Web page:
Hello I have written before about my son's bedtime. We have a strict routine every night. He was doing well sleeping w/o me in the room for a few nights, but now he will do anything to postpone bedtime. We start at 7pm, and I read 3 books, tell 2 stories, sing 2 songs to him then lights out. He will tell me 4-5 times that he has to pee, poop, has something in his eye, can't open his eyes, needs a drink, is tired, I try to put music on for him, and he says I don't want that song I want a different one. I get very frustrated. The night before he wok up with a bad dream about a bug tryin to get him in a pool, so he said he did not want to close his eyes, and wanted me to stay so that I could be there if it happened again. I have tried bedtime reward charts, 3 elastics and after the 3rd one I can't go in there anymore, night lights, hallway light on, music, giving him a few books to read until he falls asleep, but he calss and calls for me. Then when I don't come he starts to cry and does not stop, then he wants a kleenex. I really don't know what else to try. He has 2 houses joint custody with my xhusband. So suggestions would be greatly appreciated.
this bedroom situation has really taken on a life of its own! Your son is trying every which way he can to keep you in the room providing direct support for him, and it sounds like he is very good at it. Kids who go back and forth between mother and father's households often have difficulties with transitions and separations, and they do tend to have more irrational fears and anxieties. The good news is that these are often phases to get through. Many periods of increased separation anxiety are signs of changes in cognitive development--such as being able to imagine new things or contemplate new ideas. Hang in there.
You are doing the things that are most highly recommended for getting kids to sleep independently, so the question is what else is going on? My guess from reading between the lines is that as the bedtime routine expands, your son is getting more and more anxious, not less. For most children, as the bedtime routine proceeds, they start to get calm and sleepy, not more agitated. I wonder if perhaps YOUR frustration is making him want to cling to you more? It would be hard for any parent to be patient and calm through that extensive routine and all of the worry about his crying at the end of it. The two of you may be escalating each other's stress levels.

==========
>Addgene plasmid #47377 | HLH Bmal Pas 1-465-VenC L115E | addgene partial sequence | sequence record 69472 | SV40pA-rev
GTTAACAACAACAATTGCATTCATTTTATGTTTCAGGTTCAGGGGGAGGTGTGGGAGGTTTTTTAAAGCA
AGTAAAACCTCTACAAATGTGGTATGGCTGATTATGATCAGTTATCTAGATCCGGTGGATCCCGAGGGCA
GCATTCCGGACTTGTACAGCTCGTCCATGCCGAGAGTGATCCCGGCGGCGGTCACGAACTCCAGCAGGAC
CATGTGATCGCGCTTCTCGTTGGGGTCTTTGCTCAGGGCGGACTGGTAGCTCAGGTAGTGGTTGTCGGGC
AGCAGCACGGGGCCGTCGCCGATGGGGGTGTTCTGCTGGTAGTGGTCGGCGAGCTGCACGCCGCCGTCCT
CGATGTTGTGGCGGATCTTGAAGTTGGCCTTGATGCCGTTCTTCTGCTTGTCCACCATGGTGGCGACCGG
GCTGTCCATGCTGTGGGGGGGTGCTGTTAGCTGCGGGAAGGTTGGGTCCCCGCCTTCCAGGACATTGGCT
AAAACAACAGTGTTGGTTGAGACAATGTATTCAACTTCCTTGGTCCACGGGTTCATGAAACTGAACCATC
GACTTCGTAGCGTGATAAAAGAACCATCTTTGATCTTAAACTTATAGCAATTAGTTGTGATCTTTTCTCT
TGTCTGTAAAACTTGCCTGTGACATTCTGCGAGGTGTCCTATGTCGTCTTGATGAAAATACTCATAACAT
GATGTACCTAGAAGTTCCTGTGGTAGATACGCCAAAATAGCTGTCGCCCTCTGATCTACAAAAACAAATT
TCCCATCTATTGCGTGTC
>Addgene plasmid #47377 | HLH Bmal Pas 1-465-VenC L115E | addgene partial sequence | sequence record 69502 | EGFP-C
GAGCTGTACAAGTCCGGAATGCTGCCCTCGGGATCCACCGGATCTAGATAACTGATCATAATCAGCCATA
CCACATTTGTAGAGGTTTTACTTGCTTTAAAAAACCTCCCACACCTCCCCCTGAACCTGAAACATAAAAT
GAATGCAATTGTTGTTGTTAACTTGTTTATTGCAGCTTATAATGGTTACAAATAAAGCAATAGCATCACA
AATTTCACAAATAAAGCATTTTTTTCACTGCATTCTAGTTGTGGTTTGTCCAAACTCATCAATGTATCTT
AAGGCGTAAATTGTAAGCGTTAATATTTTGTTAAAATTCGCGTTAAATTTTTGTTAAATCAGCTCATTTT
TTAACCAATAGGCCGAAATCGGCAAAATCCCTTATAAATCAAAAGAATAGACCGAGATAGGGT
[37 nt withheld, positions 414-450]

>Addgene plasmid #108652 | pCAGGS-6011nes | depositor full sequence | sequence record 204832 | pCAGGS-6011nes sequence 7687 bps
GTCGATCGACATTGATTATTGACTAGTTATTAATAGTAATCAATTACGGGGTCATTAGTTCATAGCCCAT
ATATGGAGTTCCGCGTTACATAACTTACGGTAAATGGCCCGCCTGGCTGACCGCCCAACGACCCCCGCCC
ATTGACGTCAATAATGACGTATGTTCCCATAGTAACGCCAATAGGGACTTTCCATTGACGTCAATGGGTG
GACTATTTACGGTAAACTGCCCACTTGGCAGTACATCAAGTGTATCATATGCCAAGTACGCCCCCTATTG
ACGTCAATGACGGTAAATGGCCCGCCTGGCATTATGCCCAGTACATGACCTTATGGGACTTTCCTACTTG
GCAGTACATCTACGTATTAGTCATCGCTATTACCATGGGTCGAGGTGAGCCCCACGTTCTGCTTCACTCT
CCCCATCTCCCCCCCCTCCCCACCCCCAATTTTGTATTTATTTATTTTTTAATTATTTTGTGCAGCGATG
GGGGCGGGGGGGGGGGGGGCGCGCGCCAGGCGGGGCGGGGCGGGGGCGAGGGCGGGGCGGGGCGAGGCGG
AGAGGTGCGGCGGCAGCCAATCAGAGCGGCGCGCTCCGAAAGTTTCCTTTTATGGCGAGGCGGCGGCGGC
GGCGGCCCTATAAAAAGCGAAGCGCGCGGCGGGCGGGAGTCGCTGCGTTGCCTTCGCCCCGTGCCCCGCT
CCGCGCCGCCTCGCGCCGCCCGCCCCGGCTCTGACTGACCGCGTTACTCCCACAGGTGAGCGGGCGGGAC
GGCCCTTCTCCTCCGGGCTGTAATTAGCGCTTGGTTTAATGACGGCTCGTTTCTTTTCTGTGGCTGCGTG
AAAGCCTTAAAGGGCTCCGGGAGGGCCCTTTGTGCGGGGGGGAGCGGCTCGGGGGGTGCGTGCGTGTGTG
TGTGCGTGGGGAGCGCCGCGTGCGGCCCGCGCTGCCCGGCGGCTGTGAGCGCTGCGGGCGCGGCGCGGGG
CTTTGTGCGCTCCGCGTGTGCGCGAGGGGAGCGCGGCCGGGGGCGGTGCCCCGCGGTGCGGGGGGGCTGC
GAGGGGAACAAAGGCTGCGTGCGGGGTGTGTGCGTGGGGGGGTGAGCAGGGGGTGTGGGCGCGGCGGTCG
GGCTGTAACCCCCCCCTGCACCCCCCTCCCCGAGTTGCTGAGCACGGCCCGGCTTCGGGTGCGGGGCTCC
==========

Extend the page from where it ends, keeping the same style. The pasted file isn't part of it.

Your son needs to find ways to soothe himself to sleep with less and less support--thats the goal. It might be worth sitting down with him to do some problem solving. Wait for a time when you both feel calm and ready to listen, turn off the TV, and ask him what he thinks would help him feel ready to sleep at night. Make a list as he talks, and write down all ideas without comment. Then you can write down 1-2 ideas too. Run through the list together and cross off things you cannot agree to. Identify a 1/2 hours worth of things you will do to get him ready for bed. Post the list readily available in his room for bedtime. Remind him several times that you are going to do the new routine, and then implement the new routine that he helped create. (the book How to Talk so Kids will Listen and Listen so Kids will Talk has a great guide for joint problem solving).
Before you implement the new routine, practice some self-soothing techniques with him that he can use once you leave the room. I recommend deep belly breathing (in through the nose, out through the mouth), singing a sweet song to himself, or even reciting soothing little prayers if you are religious. Emphasize to him that he can calm himself down, and he can relax on his own. As he cries, you can help redirect him towards these modes of self-soothing. If he starts bringing up ideas about monsters or anthing scary, emphasize firmly that those are just pretend and that becasue they are pretend, HE can tell them to go away.
I wish I had easy answers for you on this one, but it will take time. The goal is to help him develop and use those self-soothing strategies without needing your physical presence. Your goal is to be empathic, supportive, and firm. I would not recommend any strategy that involves leaving him to cry alone--I know those approaches are popular, but this is a great opportunity to teach your son valuable skills that sobbing alone in a room certainly will not do.
Oh my gosh! Thank you for your ideas. I finally got something different! So lettinghim cry is not a good idea? Does is cause emotional damage? That is that last thing I want to do since he has alot goingon in his life. I just don't want him to depend on me every night to rub his back or stay in his room because he will be doing the same thing until hes 12! Thank you gain. Jess
my personal beliefs about letting children 'cry it out' is that no human being deserves to be left alone to cry, no matter what age. Now that said, your goal is not to protect your child from crying--thats not realistic. We all need to learn to manage sad, angry and frustrated feelings. I see those times when a child is upset as opportunities to teach skills and foster connection. I believe in taking an 'emotion coaching' approach, which means literally coaching your child through the rough spots. When a child is struggling, you can teach them a lot by labeling their feelings, encouraging them to describe their experience, and offering ideas for how to cope. The more you teach him skills and get him to practice them in the moment, the faster you can start to fade your level of direct support.